Sunday 6 March 2011

Leatherback Turtle

Image source
The Leatherback Turtle is a large and unique sea turtle full to brim with all sorts of interesting characteristics, some of which are unseen in other turtles or even all other reptiles. Hang on, did I say "large"? I should say huge or gigantic or some such thing. Leatherbacks are the biggest turtles in the world today, averaging out at 1 or 2 metres (3.3–6.6 ft) long with a weight of 250 to 700 kilograms (550-1,500 lb). One particularly big individual found on a beach in Wales was 3 metres (10 ft) long and weighed 916 kilograms (2,019 lb). It makes me wonder if these giants have underwater wrestling rings down there.

A slap from a Leatherback would not be a good thing at all. It comes as no surprise to learn that the world's biggest turtle has the world's biggest turtle flippers, but the Leatherback's front flippers are also the biggest in proportion to body size of any turtle. How does a flipper span of 2.7 meters (9 ft) sound to you? I'm afraid to say that deeply impressive arm wrestles are unlikely. Instead, one Leatherback was seen swimming at a speed of 35.28 kilometres per hour (21.92 mph), making it the fastest reptile on land or sea. The poor fellow was scared at the time, though. No-one wants to run around with that kind of pace at all times, but it gives you an idea of the power of these mega-turtles and also the value of their uniquely hydrodynamic, tear drop body shape.

Leatherbacks are the only turtles who lack a bony shell. Instead, they have thick, leathery skin embedded with little bits of bone. They are also the only reptile alive who lack β-keratin in their scales. Apparently, this stuff adds more rigidity to reptile skin and is also found in the beaks, claws and feathers of birds. In fact, it's said that the leather back of the Leatherback feels almost rubbery, so I guess that's what a reptile without β-keratin is like. These details are indicative of the fact that Leatherbacks are the last remaining species of a whole family of turtles that have otherwise entirely died out.

Good then that Leatherbacks can be found all over the world, using all sorts of adaptations to survive and thrive in cold climates despite being cold-blooded. They almost never rest, the constant activity of those gigantic flippers provide them with lots of heat from their muscles. They also have a lot brown adipose tissue, which is particularly good at creating heat and counter-current heat exchangers in their blood system stop them from loosing all their warmth to the surrounding water. This, coupled with an insulating layer of fat and their sheer size allow Leatherbacks to dip into the cold waters of Canada and Norway. I find it hard to believe they would really want to do that though, especially since they can go just about anywhere they want, right down to New Zealand.

That's not the only "down" that Leatherbacks can be associated with; some intrepid individuals have been recorded diving to depths of 1,280 metres (4,199 ft). They have also been tracked swimming from Indonesia to the U.S., a journey of 20,000 kilometres (12,500 miles) in search of jellyfish to eat. Leatherbacks eat almost nothing else, so to get any real nutritional value from them it's best to seek out a good swarm rather than rely on the odd jellyfish here and there. Maybe it's a bit like popcorn? Although I'm not sure that any quantity of popcorn has any real nutritional value.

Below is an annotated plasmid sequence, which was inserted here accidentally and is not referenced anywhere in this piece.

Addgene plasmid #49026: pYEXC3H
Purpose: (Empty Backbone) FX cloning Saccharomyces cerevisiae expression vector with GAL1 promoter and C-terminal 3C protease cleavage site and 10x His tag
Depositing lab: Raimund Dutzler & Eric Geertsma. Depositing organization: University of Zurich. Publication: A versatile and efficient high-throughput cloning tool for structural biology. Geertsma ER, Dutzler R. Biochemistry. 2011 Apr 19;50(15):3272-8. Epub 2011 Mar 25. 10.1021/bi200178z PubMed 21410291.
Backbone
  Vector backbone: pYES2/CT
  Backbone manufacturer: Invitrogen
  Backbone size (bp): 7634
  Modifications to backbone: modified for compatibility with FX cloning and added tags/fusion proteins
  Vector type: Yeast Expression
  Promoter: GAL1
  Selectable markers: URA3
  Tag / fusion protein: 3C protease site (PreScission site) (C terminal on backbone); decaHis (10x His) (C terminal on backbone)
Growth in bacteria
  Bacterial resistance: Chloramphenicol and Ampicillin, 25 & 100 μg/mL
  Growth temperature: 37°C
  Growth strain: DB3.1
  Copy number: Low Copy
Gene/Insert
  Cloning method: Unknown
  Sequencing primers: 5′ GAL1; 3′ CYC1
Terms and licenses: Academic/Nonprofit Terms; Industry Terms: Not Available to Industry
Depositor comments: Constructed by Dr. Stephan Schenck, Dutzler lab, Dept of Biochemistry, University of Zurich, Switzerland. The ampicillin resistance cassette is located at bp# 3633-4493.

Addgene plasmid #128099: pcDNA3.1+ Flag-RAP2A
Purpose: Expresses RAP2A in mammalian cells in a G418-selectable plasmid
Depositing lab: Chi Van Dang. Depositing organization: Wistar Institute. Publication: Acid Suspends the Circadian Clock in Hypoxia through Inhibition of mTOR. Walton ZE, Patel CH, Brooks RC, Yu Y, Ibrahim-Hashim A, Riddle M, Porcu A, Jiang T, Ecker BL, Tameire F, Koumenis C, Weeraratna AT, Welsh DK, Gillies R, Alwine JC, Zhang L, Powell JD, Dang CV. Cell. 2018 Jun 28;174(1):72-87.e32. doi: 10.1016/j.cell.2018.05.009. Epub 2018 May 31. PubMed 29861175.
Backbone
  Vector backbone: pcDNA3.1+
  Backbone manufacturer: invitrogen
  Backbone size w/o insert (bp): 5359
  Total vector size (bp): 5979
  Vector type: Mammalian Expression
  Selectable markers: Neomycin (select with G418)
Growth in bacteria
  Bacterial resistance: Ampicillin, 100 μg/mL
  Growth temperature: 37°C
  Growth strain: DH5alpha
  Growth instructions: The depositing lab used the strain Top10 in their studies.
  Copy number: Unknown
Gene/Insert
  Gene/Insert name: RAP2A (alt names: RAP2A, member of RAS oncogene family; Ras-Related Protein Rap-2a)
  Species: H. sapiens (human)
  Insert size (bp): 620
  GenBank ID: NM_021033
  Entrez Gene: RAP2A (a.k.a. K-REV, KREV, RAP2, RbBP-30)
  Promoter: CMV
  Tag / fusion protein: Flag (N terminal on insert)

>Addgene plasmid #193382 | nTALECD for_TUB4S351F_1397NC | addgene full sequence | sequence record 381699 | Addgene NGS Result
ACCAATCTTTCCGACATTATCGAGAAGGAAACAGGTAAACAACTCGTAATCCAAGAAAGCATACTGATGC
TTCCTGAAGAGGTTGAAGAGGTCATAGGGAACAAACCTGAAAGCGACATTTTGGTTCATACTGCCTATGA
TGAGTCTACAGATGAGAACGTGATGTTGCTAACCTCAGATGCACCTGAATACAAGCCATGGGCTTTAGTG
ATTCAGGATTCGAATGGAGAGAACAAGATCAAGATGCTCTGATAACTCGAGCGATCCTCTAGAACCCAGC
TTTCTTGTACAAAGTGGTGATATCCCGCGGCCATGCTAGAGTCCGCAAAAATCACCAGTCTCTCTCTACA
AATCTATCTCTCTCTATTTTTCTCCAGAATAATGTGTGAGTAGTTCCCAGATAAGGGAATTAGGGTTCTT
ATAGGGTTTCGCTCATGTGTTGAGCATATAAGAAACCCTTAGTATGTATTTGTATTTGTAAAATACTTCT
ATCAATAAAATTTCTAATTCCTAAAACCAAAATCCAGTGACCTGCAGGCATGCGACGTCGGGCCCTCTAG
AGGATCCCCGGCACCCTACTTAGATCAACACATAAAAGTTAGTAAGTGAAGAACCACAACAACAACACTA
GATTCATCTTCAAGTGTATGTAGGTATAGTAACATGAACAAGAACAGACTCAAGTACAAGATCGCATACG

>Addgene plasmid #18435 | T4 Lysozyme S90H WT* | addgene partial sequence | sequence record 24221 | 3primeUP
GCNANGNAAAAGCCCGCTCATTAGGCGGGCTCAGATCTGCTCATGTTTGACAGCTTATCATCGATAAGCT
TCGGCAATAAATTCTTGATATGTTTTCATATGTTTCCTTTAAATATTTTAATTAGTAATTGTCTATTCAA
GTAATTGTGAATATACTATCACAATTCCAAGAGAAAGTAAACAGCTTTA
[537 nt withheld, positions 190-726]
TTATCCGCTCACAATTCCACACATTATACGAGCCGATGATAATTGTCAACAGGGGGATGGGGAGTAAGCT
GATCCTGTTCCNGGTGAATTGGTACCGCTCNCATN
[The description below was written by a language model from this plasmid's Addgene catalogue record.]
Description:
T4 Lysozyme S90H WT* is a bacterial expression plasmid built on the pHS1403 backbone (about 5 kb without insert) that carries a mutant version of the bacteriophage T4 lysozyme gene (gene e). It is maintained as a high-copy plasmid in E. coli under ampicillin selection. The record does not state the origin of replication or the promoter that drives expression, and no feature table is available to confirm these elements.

In any case, it can take a Leatherback several years to gain enough reserves to reproduce. Females will then choose a nice, soft beach to climb onto. She drags herself up with her flippers, digs a hole and lays about 100 eggs before covering them up and returning to the sea. It's clearly an arduous and laborious process for one so well accustomed to life beneath the waves, but I guess that's motherhood for you. She may even do this another 8 times in a single breeding season. Nest sites can be found in various locations all over the world. There are loads all over the Caribbean, Central America, parts of South America, various parts of Africa, India, China, Australia and lots of southeast Asian and Polynesian islands in between. Seriously, Leatherbacks can really get around.

Image via Wikipedia
The eggs may be dug up and eaten by birds, mammals or sometimes, humans. Youngsters emerge after nightfall and dig themselves out of the sand before desperately making their way to the sea. At this point they may fall prey to yet more birds and crabs. Once underwater they start their lives under constant threat from predatory fish and squid. Eventually they will hopefully reach a size at which they have almost no predators at all. Instead, they could end up dying as an accidental catch in fishing nets, intestinal problems for mistaking plastic bags in the sea for jellyfish or plain old chemical pollution.

The extra burden on populations from human activity has led to terrible consequences for Leatherbacks. Some beaches have seen the number of egg-laying females fall by thousands over a few decades. They have now found themselves involved in the ecotourism trade, whereby people pay good money to see living Leatherbacks laying eggs before returning to the ocean whilst still alive. It certainly isn't a perfect situation, nor even a good one, actually it's still pretty dire, but at least an increasing number of people can value Leatherback Turtles as existing creatures if only for pragmatic reasons. It would certainly be a shame to loose one of Earth's most impressive, unique, record breaking animals to a load of plastic bags.

1 comment:

Unknown said...

No mention of their terrifying esophagus?